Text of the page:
The American Legislative Exchange Council couldn’t be more excited about Brett Kavanaugh.

The conservative group sent a letter from more than 300 state legislators to the United States Senate last month, urging the “swift confirmation” of President Donald Trump’s latest Supreme Court nominee, currently a judge on the D.C. Circuit Court of Appeals. Citing their own fidelity to “limited government, free markets and federalism,” the lawmakers wrote, “State legislators dedicated to small government and freedom believe Judge Kavanaugh is the single most qualified person in the country to serve on the Supreme Court.”

This enthusiasm is understandable. Kavanaugh, whose Senate confirmation hearings began today, is expected to move the Supreme Court's majority to the right for at least a generation. His skepticism of federal authority could empower state and local governments -- except when their policies violate his interpretation of the U.S. Constitution.

Kavanaugh is viewed by many legal experts as a "textualist," applying the law narrowly "as written," or as an "originalist," applying the law consistent with its original intent.

“If we get a textualist, originalist justice, then we're likely to get a judge who thinks federalism is important, and that means someone who thinks diversity among the 50 states is a part of our constitutional structure," says Randy Barnett, a Georgetown Law professor. This could mean "an increased reigning in of one-size-fits-all federal policies," he adds.

President Trump nominated Kavanaugh in July to replace retiring Justice Anthony Kennedy, a moderate conservative and pivotal swing vote for whom Kavanaugh once clerked. On the D.C. Circuit, Kavanaugh has rarely heard cases pertaining to state and local issues, according to a recent analysis by Max Hamilton and Lisa Soronen of the State and Local Legal Center. But Hamilton and Soronen did find “potential clues” about how Kavanaugh might rule.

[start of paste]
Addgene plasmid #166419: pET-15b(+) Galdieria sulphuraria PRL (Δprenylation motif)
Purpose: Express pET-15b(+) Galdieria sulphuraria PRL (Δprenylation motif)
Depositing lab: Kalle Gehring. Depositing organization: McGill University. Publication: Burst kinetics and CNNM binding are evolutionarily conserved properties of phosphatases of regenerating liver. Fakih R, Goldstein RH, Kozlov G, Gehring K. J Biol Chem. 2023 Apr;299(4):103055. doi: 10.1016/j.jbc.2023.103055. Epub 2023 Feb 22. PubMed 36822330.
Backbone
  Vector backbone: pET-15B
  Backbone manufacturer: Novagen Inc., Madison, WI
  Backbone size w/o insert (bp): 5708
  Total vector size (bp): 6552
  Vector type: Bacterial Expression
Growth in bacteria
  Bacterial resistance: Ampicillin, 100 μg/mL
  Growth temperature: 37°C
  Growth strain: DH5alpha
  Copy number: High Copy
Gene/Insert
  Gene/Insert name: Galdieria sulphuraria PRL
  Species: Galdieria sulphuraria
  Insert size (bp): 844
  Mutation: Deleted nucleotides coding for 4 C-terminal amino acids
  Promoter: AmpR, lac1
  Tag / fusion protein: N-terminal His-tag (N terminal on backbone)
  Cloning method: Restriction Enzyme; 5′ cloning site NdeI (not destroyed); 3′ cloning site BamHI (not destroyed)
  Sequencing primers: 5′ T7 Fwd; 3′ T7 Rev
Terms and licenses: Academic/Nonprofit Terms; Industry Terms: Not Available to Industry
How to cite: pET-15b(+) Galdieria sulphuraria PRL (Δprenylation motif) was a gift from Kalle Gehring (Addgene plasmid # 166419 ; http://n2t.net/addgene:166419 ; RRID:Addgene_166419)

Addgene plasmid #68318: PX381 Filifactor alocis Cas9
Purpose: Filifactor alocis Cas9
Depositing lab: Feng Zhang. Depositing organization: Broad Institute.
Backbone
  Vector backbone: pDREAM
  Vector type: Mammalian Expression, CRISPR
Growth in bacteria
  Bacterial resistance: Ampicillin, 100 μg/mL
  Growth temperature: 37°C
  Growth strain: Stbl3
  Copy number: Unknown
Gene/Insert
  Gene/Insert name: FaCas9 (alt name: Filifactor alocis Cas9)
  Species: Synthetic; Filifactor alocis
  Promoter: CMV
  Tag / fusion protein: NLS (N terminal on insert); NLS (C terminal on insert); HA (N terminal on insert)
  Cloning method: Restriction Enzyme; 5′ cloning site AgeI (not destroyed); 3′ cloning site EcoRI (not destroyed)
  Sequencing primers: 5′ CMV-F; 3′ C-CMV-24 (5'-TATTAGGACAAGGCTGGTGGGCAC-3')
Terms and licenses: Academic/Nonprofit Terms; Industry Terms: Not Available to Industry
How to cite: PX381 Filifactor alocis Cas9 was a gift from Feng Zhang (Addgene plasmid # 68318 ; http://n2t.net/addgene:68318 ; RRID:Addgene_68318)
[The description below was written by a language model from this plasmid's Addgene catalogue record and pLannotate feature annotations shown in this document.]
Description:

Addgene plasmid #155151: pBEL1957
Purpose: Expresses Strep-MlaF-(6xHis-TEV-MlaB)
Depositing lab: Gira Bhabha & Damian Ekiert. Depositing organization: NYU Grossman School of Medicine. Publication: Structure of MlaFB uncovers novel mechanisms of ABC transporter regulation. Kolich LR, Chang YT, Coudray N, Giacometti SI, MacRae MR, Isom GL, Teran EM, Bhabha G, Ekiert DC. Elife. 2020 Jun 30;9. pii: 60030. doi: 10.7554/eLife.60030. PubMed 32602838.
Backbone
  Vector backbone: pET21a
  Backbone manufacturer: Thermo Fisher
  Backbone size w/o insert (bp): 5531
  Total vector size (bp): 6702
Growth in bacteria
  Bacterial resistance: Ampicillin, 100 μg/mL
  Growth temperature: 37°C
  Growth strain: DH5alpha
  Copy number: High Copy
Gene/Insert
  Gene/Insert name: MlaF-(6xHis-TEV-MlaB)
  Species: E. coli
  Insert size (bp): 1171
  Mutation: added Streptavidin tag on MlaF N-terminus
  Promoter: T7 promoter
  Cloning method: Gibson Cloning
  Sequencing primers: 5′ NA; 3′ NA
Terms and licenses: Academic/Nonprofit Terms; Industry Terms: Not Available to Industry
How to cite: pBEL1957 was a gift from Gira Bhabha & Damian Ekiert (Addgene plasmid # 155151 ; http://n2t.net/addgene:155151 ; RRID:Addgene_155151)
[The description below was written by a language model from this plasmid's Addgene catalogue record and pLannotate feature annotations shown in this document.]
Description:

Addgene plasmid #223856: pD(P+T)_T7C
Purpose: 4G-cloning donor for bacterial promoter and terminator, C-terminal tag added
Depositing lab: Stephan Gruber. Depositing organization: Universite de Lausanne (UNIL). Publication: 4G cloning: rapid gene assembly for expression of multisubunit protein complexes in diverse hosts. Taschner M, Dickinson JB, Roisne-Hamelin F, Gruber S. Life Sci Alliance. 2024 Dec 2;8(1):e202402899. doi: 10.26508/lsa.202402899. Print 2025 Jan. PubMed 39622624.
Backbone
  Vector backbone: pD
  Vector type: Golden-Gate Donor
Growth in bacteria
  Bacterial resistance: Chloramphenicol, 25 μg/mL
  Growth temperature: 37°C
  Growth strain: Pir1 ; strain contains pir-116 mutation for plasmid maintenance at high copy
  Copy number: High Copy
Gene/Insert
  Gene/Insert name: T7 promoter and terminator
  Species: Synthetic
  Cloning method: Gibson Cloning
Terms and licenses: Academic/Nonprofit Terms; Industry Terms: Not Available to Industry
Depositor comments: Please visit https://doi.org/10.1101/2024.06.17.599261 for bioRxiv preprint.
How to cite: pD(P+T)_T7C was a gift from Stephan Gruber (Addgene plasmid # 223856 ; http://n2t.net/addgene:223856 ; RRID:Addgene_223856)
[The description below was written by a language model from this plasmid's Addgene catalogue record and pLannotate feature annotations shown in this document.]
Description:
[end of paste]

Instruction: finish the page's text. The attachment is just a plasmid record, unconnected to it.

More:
His Fourth Amendment cases -- those involving searches and seizures by the government -- “indicate that he would give law enforcement leeway,” they wrote.

On the First Amendment, “he may be willing to strike down state laws and local ordinances which restrict speech.” But his interpretation of speech is controversial. He believes, for instance, that net neutrality violates the free speech rights of internet service providers.

The State and Local Legal Center also notes that Kavanaugh typically sides with employers, and “conservative Justices tend to be skeptical of state and local government regulation of private property.”

Kavanaugh’s record shows he is skeptical of the so-called administrative state, which might make him more likely to strike down federal environmental regulations that the Trump administration is seeking to undo.

One issue where Kavanaugh might be less likely than Kennedy to defer to states is gun rights. He dissented from a number of D.C. Circuit rulings that upheld state or local gun restrictions. The Supreme Court has declined to address gun control cases in recent years, exercising the Reagan-era tradition of judicial restraint. But Kavanaugh, as part of a more conservative majority, might vote to take up cases that could strike down bans on semiautomatic weapons -- and on carrying concealed guns -- in liberal states.

This week’s confirmation hearings will undoubtedly address another hot-button issue with implications for states: abortion. As a candidate, President Trump said he would appoint justices who would overturn Roe v. Wade, the 1973 Supreme Court opinion that legalized the practice.

"If we put another two or perhaps three justices on, that will happen,” he said during a 2016 debate with his Democratic opponent, Hillary Clinton. “And that will happen automatically, in my opinion, because I am putting pro-life justices on the court."

Kavanaugh reportedly said Roe v. Wade is "settled law" but has dissented in rulings that eased abortion access.

Barring a disastrous performance at his hearings or damaging new revelations about his past, Kavanaugh is expected to be confirmed and would mark Trump's second appointment to the Supreme Court. The Senate confirmed his first appointment, conservative Justice Neil Gorsuch, last year following the death of Justice Antonin Scalia in 2016. President Barack Obama initially nominated Merrick Garland to replace Scalia, but Republicans blocked him from even having a hearing on Capitol Hill.